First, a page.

29 August 2012
Samantha StokesMedia OfficerE-mail: firstname.lastname@example.org
The unseasonal wet and cold weather during the breeding season resulted in Langstone Harbour’s birds producing very few young this year says the RSPB.
At the start of the breeding season, there were nearly 5,000 gull and tern nests on the harbour islands and at the Hayling Oysterbeds, including 40 nests of the rare and endangered little tern. Egg-laying started in mid-April, and all of these birds typically lay three eggs at the start of the season.
By the end of May, many of the nests at the Oysterbeds held small chicks, while the nests on the harbour islands contained eggs that were due to hatch in a matter of days. Some of these nests belonged to birds that had already re-laid eggs after losing their first clutch due to tidal flooding in early May.
Then during the first week of June, all of the high tides surged to dangerously high levels, resulting in many nests being flooded, particularly those of the little and common terns.
Chris Cockburn, RSPB Warden at Langstone Harbour, said: “In the early hours of 08 June, the tide level was exceptionally high and this coincided with a prolonged period of gale force winds. This resulted in waves and spray sweeping over much of the nesting areas.
“Thousands of chicks were still at the fluffy downy stage, and not being waterproof they sadly drowned or died of hypothermia. This signalled the end of the breeding season for many of the birds because the adults cannot get back into breeding condition once their eggs have hatched.
“However, when eggs rather than chicks are lost, the adults will sometimes re-lay and try again if they can get back into breeding condition quick enough.”
More damaging tidal surges and bad weather in July resulted in no terns and only 14 gull chicks fledging from the harbour islands.
The RSPB has recently been awarded funding from Europe for work that will help protect and conserve the critically endangered little tern populations at the RSPB’s Langstone Harbour reserve.
The work at Langstone Harbour, which is due to start next year, involves protecting current little tern nests, as well as increasing nesting areas by spreading additional shingle.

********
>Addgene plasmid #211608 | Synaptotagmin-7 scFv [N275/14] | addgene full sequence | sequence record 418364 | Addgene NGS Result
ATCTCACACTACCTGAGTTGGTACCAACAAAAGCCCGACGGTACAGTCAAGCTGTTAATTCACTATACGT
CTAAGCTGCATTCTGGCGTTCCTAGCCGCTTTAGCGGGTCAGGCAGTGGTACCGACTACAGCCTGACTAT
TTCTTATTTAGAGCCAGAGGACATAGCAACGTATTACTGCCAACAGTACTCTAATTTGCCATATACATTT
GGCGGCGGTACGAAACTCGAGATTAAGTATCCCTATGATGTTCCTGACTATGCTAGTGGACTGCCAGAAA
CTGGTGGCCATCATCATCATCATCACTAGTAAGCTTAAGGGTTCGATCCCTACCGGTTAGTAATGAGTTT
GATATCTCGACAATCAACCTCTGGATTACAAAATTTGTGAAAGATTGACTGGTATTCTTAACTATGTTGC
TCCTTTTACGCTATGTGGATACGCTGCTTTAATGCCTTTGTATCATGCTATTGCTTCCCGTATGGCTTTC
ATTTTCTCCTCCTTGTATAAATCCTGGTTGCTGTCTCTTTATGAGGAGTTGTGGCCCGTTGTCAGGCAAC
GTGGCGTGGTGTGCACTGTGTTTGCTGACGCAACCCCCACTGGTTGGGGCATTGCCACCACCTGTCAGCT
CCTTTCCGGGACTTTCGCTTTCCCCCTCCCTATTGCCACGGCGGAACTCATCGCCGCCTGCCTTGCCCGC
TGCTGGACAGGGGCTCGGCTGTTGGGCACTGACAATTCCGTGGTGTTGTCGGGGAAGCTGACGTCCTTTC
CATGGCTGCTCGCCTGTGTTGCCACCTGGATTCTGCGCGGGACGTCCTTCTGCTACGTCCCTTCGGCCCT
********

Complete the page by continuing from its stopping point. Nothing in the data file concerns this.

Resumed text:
The grant from EU’s Interreg funding stream is part of a large cross-channel partnership, which will work towards building a protected area network across the English Channel.
There was also some good news from the Hayling Oysterbeds, where over 60 black-headed gull chicks fledged from the original nesting attempts.
Chris Cockburn added: “In addition to the chicks which survived the first breeding attempts, approximately 25 black-headed gulls and 50 common terns re-laid eggs and, despite a few of the nests being flooded by surging tides in August, many of these birds now have chicks that we hope will fledge.
“Some of the common tern chicks are only a few weeks old, so it is likely to be well into September before the breeding season finishes – normally, the breeding season ends before August.”
At weekends, RSPB volunteers are at the Hayling Oysterbeds with telescopes for people to have close views of the birds.
· The harbour islands are part of the RSPB Langstone Harbour Nature Reserve.
· The RSPB reserve occupies one third of the Langstone Harbour tidal estuary and consists mostly of intertidal mud but includes five small islands composed of saltmarsh and shingle ridges.
· Apart from a landing area for recreational boat users on one of the islands, access to the reserve is restricted, thereby allowing birds to breed, feed and roost in an undisturbed state and the fragile habitats, with their specialised fauna, to develop naturally.
· The reserve can be viewed from public rights of way around Langstone Harbour. For more information got to: www.rspb.org.uk/langstoneharbour
· The Hayling Oysterbeds are part of the West Hayling LNR that is owned by Havant BC and jointly managed by the RSPB.